Speed-dating between antigen presenting cells and lymphocytes
The latest discovery by the Spatial-temporal regulation of antigen presentation team (Inserm - U932/Institut Curie) led by Ana-Maria Lennon-Duménil concerns the meeting between B-lymphocytes and antigen presenting cells. "This is a key moment in adaptive immune response", she recalls. B-lymphocytes learn to recognise the enemy that they then have to eliminate through their ability to produce antibodies. If the meeting goes wrong, the "aggressivity" of the B-lymphocytes may be directed towards the wrong enemy or be insufficiently effective. It is therefore essential so that the immune system can eliminate bacteria, parasites, fungi, viruses or even tumour cells."
Before the meeting...
After the meeting, the antigen presenting cell has transmitted to the B-lymphocytes >a characteristic fragment, an antigen, from the potentially threatening microorganism or cell which has to be eliminated. After the approach phase, the B-lymphocyte sticks to the antigen presenting cell to form an immunological synapse. This is where the exchanges required for activation and learning by the B-lymphocytes take place.
The formation of this place of exchange depends on the plasticity of the B-lymphocytes, especially their ability to adapt to the polarity of the meeting. To do so, the cytoskeleton, made of microtubules that are mainly used for intracellular transport and an actin network that controls their shape and movement, must reorganise to meet the new constraints and ensure transport of the ingredients required for the B-lymphocytes' response.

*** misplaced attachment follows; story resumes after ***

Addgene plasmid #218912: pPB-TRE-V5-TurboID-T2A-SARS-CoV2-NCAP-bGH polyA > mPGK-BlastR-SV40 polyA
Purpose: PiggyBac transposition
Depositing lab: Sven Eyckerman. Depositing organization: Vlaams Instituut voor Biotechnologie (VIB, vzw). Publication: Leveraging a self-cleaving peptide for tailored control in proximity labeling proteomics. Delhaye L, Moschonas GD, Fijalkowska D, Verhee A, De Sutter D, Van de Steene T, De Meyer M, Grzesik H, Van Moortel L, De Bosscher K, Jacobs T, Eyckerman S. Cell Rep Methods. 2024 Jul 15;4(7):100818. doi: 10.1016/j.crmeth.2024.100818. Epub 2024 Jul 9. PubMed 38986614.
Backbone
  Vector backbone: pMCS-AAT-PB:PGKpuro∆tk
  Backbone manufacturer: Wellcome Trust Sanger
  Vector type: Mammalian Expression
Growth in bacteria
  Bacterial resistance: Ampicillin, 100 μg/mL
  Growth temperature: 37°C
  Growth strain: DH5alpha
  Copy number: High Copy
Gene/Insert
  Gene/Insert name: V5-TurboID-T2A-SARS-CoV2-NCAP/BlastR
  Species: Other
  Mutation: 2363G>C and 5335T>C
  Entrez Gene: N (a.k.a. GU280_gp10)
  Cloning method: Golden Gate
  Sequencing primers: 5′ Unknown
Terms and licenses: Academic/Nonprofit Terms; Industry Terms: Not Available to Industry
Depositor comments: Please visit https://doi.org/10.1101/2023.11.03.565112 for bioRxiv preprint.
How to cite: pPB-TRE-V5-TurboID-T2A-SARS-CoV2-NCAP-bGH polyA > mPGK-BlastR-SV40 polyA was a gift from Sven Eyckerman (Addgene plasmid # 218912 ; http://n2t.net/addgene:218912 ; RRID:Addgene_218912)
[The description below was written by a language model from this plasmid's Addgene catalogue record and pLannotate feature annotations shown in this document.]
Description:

... and afterwards for the centrosome
"The centrosome is the place where the microtubules get organised, guiding the change in polarity within the lymphocytes", explains Ana-Maria Lennon-Duménil, Inserm director of research. We have shown that, before the meeting when the lymphocytes are resting, the centrosome is closely linked to the cell nucleus. When it comes into contact with the antigen presenting cell, the lymphocyte is activated. The centrosome detaches from the nucleus and relocates near the immunological synapse."
The Arp2/3 protein complex seems to be one of the molecular instigators of this change in position. It initiates the polymerisation of the filaments forming the actin network. The team's work shows that prior to activation of the B-lymphocyte, part of the Arp2/3 complex is linked to the centrosome allowing local polymerisation of actin which maintains the physical link between the centrosome and the nucleus. When the lymphocyte is activated, the Arp2/3 complex disappears from the surroundings of the centrosome, thus reducing its ability to assemble actin filaments. The centrosome can cut the cord with the cell nucleus and position itself near the immunological synapse. "The polarity of the lymphocytes is thus modified and the network of microtubules reassembles to meet the new needs following activation of the lymphocyte", the scientists explains. With this discovery, Ana-Maria Lennon-Duménil has pushed back the boundaries of knowledge about the activation of B-lymphocytes and has opened up new avenues for the development of more effective immunotherapy.